At the beginning of Infinite Keys, it sounds as if maybe the group has decided to go off in a completely different direction. "The Temple Mount" opens with a batch of distorted clanging and weird vocals, but it's soon swept up in a rise of orchestra swings until the track falls back down into more familiar territory for the group. On their debut of Goldenwest, the group worked a fairly solid debut of hit-or-miss tracks that piqued my interest, but lost me on long term listens because it simply went on for far too long.
The group seems to have at least realized that one point, as Infinite Keys is a much more immediate affair. Although they haven't changed their sound a great deal, they've definitley honed things down a bit more, and it works to their advantage. Years ago, I would have balked at the site of a 38 minute full-length (back in the day when nearly everyone was packing discs to the brim full of material, much of which should have probably ended up as b-sides), but it's the slightly shortened length of the release that fits nicely this time around. They come in with thick strings and all kinds of cinematic sounds and swoops, then leave you just in time, even wanting a bit more.
In terms of songs, the opening track mentioned above isn't one of the best songs on the album. It's packed with layers of nice sounds and great vocals, but there isn't much to hold your interest in terms of hooks until the slightly more upbeat "Dead Man's Point Of View," which follows. Mixing layers of keyboards and reverb-drenched guitars, the track alternately jaunts along and soars. That slight juxtaposition of playful and majestic is one of the bands strong points on the disc actually. "One Hundred Times" has all kinds of quirky little keyboard melodies that pop in and out of the mix under lovely verses, but they draw out the choruses into dense slow-burns that make the song one of best on the album.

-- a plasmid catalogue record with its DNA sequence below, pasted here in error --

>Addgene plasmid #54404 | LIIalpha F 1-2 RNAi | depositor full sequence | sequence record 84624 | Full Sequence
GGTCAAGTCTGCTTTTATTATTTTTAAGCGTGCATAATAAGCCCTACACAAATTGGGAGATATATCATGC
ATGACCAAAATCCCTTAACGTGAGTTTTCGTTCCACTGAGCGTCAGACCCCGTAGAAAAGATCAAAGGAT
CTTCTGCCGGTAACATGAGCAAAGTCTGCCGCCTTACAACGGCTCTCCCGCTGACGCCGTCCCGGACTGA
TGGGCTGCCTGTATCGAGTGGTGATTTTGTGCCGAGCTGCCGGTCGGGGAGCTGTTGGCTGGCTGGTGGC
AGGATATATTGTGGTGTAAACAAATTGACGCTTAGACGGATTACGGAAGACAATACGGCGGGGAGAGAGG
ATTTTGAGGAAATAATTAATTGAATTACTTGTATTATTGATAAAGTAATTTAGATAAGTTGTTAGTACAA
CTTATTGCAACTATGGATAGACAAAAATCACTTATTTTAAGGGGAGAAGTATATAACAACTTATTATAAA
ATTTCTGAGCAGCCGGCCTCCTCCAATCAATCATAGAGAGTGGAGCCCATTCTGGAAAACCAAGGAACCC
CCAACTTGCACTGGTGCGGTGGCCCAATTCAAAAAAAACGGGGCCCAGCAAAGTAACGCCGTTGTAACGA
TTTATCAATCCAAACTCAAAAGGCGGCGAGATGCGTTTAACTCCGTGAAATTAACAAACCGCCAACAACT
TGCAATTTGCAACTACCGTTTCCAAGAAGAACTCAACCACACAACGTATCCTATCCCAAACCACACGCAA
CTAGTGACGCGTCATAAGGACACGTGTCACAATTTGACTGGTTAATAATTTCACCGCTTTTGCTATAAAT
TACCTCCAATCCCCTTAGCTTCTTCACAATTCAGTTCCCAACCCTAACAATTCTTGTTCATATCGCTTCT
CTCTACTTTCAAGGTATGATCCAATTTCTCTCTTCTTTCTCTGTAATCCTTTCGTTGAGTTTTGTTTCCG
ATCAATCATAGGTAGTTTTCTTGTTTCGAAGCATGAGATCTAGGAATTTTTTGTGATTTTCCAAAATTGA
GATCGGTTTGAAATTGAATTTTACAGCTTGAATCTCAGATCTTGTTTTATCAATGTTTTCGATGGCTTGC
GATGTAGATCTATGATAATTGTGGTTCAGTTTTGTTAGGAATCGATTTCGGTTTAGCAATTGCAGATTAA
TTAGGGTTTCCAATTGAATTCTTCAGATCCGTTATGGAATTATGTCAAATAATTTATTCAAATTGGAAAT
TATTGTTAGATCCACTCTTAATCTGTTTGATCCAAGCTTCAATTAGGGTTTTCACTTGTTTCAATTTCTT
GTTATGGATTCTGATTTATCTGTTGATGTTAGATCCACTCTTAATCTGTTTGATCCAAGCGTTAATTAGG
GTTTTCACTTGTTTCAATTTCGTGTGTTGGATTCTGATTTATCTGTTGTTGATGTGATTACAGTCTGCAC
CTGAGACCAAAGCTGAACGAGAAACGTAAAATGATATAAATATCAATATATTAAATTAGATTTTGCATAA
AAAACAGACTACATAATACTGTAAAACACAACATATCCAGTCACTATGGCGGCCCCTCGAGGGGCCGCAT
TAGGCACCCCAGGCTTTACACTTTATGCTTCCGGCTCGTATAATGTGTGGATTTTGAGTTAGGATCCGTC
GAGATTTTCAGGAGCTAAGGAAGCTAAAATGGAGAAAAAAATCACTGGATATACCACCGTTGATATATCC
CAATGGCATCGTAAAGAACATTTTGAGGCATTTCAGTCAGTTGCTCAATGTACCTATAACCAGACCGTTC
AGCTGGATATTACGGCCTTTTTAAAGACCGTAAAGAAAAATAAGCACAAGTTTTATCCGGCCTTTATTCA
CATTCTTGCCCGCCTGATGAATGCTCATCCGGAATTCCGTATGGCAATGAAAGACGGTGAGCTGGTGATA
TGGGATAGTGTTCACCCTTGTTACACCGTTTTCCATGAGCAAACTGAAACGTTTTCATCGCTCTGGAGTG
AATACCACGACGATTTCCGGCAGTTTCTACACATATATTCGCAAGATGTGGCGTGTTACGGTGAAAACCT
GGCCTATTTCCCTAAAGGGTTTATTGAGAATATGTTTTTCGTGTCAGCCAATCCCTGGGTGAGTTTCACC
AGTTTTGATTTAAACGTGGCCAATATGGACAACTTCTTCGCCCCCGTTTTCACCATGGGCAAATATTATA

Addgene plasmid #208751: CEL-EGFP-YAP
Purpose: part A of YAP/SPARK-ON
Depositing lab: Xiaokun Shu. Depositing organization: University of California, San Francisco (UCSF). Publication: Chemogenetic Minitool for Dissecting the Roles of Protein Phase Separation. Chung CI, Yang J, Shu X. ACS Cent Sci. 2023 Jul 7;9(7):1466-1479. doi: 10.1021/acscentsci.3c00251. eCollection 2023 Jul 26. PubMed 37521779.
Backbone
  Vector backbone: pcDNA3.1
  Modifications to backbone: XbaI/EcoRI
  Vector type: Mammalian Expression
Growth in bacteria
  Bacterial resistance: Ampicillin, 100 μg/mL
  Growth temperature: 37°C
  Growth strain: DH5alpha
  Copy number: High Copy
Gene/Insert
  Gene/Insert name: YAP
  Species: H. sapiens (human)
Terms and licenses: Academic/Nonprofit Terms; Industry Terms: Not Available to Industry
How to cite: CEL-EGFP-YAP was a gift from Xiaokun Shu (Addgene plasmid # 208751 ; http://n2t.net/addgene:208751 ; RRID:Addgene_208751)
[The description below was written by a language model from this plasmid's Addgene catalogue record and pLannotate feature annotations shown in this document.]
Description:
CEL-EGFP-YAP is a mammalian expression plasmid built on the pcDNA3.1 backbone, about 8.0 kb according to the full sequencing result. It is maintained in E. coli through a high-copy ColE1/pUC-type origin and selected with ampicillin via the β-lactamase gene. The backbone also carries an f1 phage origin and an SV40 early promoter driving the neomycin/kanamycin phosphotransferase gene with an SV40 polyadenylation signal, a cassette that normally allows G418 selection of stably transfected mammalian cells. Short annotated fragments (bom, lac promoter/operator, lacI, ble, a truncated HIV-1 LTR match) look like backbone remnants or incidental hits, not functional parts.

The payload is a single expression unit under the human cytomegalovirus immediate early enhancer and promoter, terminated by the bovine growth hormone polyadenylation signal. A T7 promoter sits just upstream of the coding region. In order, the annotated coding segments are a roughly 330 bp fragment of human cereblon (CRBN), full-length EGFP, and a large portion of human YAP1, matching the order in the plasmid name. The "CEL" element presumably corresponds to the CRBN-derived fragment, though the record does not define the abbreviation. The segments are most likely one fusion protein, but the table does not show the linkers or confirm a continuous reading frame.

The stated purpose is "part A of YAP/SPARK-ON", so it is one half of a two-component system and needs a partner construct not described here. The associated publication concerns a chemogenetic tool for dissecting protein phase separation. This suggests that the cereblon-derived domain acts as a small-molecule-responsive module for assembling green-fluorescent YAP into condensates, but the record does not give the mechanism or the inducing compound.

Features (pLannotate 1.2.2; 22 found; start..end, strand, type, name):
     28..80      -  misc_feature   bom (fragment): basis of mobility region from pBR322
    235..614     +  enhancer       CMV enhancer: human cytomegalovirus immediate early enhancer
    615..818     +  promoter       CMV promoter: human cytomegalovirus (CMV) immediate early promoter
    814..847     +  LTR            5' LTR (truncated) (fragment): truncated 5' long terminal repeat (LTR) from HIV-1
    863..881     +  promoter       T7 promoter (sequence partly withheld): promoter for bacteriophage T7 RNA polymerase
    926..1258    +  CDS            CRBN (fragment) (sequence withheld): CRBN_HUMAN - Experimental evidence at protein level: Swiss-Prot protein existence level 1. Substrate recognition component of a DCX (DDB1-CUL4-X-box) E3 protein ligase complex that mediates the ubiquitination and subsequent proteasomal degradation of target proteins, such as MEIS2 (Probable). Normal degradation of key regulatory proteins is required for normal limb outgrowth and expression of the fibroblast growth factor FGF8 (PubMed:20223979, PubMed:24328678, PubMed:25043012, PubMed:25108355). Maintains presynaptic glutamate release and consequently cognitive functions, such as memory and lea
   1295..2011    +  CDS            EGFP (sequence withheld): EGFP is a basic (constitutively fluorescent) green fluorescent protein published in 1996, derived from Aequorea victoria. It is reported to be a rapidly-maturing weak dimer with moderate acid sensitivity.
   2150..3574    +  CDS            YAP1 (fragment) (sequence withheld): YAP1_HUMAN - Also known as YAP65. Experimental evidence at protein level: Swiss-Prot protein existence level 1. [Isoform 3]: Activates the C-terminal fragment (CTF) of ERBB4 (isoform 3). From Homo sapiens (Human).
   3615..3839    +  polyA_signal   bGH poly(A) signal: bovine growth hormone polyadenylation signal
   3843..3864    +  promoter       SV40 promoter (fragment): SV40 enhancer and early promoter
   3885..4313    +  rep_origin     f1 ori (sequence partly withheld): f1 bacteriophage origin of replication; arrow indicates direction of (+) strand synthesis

By far, though, the best one-two punch are the tracks of "If They Only Knew" and "All The Feeling." The former mixes swelling strings and acoustic guitars with piano and weary vocals, while the latter is flat-out the most stunning track on the release. Again leading in with a nice piano melody, the group layers chimes and strings down until a blissful release of vocals and ringing guitars. Even as the meltdown occurs, funny little slidewhistle sounds are warbling about, yet it only lends a real sense of playful hope to the song rather than silliness. Quite possibly the best song the group has done to date. The album closes with "I Don't Want To Live (In A World Of Infinite Keys)" and naturally (given the title) features a cascading piano melody that works itself into a mellow shutdown track. While the group never rocks out hard, the album is a definite sign of maturity from the group and seems to just get better as it progresses, closing out with the strongest material. An excellent album of warm orchestral rock.